LOGAN GRONEWOLD: Andrea Kabourek Courage Award

LOGAN GRONEWOLD: Andrea Kabourek Courage Award

Logan Gronewold

Logan Gronewold, GWSF Andrea Kabourek Courage Award winner.

Lincoln Northeast High School middle hitter and four-year starter Logan Gronewold doesn’t want to be defined by her condition.

She was a perfectly healthy teenager until October 2017, when she had her first encounter with encephalitis, a swelling of the brain. Doctors aren’t sure what caused it, but the reaction came about 32 hours after she got her annual flu shot.

In Illinois with her family visiting her older brother at Northwestern University, she uncharacteristically fell asleep at a restaurant and struggled to stay awake. After tests at a Lincoln hospital didn’t turn up anything, Gronewold went on to play in volleyball districts.

A few days later, her parents got a call from school that something wasn’t right with Logan. They took her to Children’s Hospital in Omaha. She’s been checked for every autoimmune disease, said her mom, Shannon.

Released on a high dose of steroids after 13 days, Gronewold’s brain began to swell again as she was being weaned off of them. Doctors prescribed a BrainWorks protocol for antibody-mediated inflammatory brain disease. Logan was out of school from the end of October until the end of January 2018.

Throughout her junior and senior years, Gronewold continued to play volleyball for Lincoln Northeast and her Premier club team during the treatments. Her family doesn’t know when they will end.

She still makes a trip to Children’s Hospital monthly to receive antibody-rich plasma that helps her body fight off diseases and germs. “So if I get sick, my brain swells up,” said the 17-year-old. She’s been swelling-free for five months.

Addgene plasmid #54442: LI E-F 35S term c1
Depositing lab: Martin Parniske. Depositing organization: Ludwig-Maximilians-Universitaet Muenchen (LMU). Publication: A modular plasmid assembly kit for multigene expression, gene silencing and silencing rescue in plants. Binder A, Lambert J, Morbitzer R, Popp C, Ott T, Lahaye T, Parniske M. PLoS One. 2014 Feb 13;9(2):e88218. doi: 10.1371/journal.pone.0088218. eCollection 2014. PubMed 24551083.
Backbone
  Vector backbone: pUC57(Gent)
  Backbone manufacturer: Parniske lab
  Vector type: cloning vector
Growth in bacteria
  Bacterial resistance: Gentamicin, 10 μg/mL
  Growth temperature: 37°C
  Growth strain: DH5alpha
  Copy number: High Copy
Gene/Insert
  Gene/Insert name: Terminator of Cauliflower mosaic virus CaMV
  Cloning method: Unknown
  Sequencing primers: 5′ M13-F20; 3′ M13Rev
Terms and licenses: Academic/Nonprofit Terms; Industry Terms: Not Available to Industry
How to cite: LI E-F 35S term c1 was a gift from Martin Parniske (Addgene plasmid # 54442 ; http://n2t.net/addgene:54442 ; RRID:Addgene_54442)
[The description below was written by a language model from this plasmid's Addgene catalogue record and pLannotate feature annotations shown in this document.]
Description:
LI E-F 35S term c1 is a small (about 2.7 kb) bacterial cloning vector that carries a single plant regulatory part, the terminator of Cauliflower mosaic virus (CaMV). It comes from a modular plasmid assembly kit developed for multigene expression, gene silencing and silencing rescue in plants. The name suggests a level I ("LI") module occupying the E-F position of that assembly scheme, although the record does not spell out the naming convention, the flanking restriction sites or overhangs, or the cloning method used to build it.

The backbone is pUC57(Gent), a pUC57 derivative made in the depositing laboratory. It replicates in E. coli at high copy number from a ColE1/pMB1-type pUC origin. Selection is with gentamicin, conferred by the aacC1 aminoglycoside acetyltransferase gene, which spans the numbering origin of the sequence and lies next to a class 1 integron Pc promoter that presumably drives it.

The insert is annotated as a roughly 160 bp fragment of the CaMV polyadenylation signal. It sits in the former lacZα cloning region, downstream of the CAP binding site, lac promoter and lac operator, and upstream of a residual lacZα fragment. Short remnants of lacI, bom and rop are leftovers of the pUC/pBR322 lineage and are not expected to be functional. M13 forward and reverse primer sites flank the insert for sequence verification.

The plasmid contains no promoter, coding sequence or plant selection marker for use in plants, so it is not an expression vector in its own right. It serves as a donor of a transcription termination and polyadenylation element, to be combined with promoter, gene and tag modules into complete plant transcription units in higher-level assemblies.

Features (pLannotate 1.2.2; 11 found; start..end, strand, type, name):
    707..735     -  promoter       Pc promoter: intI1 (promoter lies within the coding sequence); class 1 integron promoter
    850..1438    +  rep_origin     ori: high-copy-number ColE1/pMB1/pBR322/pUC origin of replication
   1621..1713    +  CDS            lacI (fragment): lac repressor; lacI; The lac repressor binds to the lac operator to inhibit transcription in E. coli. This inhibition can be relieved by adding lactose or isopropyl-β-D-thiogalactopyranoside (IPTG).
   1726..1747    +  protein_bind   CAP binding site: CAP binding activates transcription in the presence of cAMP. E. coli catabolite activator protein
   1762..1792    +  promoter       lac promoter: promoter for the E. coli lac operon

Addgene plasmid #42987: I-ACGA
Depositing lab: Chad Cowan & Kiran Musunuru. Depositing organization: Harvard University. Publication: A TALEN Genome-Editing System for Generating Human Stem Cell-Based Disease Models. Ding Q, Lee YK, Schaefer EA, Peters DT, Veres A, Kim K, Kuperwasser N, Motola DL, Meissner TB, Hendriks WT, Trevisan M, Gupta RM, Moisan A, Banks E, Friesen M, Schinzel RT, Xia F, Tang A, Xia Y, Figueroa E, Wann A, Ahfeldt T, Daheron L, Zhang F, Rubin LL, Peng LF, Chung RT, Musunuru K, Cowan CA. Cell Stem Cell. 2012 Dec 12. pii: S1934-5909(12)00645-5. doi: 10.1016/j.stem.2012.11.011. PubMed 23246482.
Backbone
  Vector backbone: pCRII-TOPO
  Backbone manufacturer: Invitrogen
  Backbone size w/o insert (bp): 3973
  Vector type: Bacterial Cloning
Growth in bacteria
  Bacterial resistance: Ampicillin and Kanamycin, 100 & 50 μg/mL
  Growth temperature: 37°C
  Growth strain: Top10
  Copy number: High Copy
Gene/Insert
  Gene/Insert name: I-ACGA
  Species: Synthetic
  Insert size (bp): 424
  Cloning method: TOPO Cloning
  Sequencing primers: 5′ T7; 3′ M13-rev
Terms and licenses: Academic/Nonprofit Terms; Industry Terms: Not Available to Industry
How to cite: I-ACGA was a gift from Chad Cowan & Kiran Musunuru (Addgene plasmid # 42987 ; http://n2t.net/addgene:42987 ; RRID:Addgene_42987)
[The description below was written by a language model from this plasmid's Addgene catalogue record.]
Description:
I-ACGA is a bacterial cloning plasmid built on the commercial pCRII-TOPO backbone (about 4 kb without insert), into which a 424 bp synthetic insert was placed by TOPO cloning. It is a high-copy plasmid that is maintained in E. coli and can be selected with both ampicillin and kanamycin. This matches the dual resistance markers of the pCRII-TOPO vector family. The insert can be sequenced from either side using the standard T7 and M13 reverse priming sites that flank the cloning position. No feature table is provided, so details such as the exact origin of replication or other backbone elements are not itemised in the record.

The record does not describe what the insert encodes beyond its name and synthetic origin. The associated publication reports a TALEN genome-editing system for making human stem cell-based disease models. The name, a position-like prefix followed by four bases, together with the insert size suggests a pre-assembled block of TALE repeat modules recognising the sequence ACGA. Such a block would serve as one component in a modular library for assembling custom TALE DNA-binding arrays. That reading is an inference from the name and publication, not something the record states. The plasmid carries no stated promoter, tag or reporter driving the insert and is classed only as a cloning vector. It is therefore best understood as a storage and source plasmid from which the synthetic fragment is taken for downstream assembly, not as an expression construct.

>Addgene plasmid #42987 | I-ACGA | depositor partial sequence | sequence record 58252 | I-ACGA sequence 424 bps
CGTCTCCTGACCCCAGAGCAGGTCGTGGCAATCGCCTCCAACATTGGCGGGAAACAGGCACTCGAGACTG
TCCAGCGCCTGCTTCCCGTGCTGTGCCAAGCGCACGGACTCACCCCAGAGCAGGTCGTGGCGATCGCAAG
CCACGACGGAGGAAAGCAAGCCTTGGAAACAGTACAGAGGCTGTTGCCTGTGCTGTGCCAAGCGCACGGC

Finding the time for the 4- to 5-hour infusion treatments is not her favorite thing, but Logan wouldn’t do without them, said Shannon. “She realizes it’s a good thing.”

“Going through this made me realize to be thankful for things and work hard, because you never know what’s going to be taken away from you,” Logan shared.

Since the swelling incidents, Logan said academics are more of a challenge.

“It takes me longer to read stuff and understand stuff, so I like to read ahead,” she said. She has been able to keep her 4.0 GPA up and has committed to attend Rockhurst University (Kansas City) next fall on an academic and athletic scholarship.

High school volleyball coach Craig Songster described Logan as a hard-working, cohesive, sportsmanlike teammate who tries to help everyone on her team be that as well.

“I think I’m more positive on the court. I talk more, and I try harder,” Logan shared. She finished her Rocket career with 775 kills, 162 blocks, 97 service aces and 654 digs.

“The girl, seriously, is incredible,” said Shannon. “She overcame a lot, and to be playing volleyball at the level she is, is remarkable.”